It’s been a crazy few weeks and amidst all of it, my two fellow Textiles Master’s students and I managed to pull off a group show at Kyoto’s Gallery Maronie. Every year the textiles department provides funds for us to hold an exhibition, both as a chance to show our work and as a part of our assesment. I suspect they also want us to experience the “character-building” process of staging a group exhibition. 


Since none of the three of us currently in the graduate textiles program are from Kyoto, we decided to use that as our selling point. We are from Hokkaido, Australia and China and whilst each of us are making dyed artwork, we each of course have a different style. 

The term “gaikokijin” or “gaijin” in Japanese is sometimes used with undertones of discrimination so I don’t really like using it. However we decided to call our exhibition “Soto kara kita hitotachi” which in Japanese means “people who came from outside”. For me, this was not meant to be a kind of self-defamation but rather to point out (almost with a touch of sticking it to the man…or the professors) that we all came together from different backgrounds and places and we too have valid ideas and expressions to share. 


So let me share with you some images from the exhibition all set up. 

My works spread across two walls. 私の作品
Takahashi-san and Luo-san’s works on the other two walls

I had two new works on display and one additional work “Fragmentation : Red-tailed Black Cockatoos” which I completed this past January. I showed you some images of my “Murmurations” piece a little while back, so now I’m excited to show you the third series of work I displayed which is also my newest called “Degradation” 


Degradation Series I-III L to R, Mallee Emu Wren, Orange-bellied Parrot and Superb Parrot. All three are Endangered Species. 崩壊I~III。全部絶滅危惧種の鳥です。左から、クリビタイエミュームシクイ、アカハラワカバインコ、三日月インコ。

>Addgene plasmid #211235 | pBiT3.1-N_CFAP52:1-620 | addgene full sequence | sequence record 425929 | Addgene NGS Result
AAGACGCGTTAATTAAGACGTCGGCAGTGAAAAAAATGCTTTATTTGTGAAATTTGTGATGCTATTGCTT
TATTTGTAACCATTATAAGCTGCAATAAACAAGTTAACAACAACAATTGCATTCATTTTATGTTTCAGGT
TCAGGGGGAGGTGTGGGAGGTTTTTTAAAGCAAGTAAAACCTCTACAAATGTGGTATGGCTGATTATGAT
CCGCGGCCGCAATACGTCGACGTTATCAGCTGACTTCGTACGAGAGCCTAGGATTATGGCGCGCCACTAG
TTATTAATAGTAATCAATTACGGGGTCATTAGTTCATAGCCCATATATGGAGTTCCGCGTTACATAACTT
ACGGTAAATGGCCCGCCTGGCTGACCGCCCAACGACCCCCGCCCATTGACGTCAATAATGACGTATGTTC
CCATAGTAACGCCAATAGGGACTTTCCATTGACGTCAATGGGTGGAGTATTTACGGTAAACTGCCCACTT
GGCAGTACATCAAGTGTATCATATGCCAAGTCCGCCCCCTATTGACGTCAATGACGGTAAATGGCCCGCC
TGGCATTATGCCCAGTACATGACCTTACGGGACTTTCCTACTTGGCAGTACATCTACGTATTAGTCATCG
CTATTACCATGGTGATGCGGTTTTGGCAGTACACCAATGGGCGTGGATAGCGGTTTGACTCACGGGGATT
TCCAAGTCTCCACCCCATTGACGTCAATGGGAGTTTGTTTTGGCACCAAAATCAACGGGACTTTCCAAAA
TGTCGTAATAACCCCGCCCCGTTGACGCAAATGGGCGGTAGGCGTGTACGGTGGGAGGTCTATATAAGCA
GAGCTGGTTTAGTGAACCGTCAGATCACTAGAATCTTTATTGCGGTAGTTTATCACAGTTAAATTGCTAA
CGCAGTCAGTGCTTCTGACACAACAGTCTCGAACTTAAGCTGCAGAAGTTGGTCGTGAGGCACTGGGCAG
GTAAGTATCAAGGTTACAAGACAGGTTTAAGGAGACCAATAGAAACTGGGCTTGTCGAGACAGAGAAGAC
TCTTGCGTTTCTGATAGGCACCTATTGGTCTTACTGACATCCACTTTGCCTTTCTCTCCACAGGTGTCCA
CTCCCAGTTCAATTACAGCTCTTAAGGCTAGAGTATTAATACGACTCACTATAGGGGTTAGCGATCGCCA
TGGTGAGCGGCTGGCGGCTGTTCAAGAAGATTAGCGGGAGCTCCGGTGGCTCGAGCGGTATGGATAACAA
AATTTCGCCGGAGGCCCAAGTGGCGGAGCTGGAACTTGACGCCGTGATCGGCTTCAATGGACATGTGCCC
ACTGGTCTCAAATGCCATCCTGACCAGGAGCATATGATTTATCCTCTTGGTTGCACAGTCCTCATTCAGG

These pieces incorporate two techniques that I’d tried in previous works and liked. One of them is layering sheer fabrics on top of each other. I did this with a piece in April, putting a heavy layer of stencil-dyed silk at the back and a hand-drawn resist dyed sheer organza at the front. This time I did much the same but had 3 layers. I tried to account for the way the patterns and colours on the three layers would overlap, so as not to end up with muddy colours or a strange composition when they were all stacked up. I hope the three layers create a sense of depth.

アカハラワカバインコ Orange-bellied Parrots piece. You can see the 3 layers overlapping. The very back is a pattern of coastal heath bushes.


using a Japanese style scrubbing brush, called a tawashi, to dab nori onto the fabric, a.k.a tataki-nori. 束子でたたき糊を置いた。

A second trick I included again here was “tataki-nori” is a way of flicking or dotting resist paste onto the surface of the fabric to make a speckled pattern. I used it this time to mask out areas of the design that were supposed to represent habitat degradation. (I don’t think this came through strongly, though) It’s a nice technique to introduce textures because katazome and yuzen are so often about clear lines and edges.

雲のようなところはたたき糊で防戦したところです。the white cloud-like areas you can see are where I used tataki-nori to resist the dye.


A few more photos of the series. I included some snatches of text from good old John Gould for texture and extra interest.
the work floating around in the aircon in our exhibition
superb parrot

The exhibition was well received I think. I’m planning to exhibit these works again later this year, probably in Canberra and possibly also at a group show I’m participating in in New York (!!), stay tuned for more on those soon!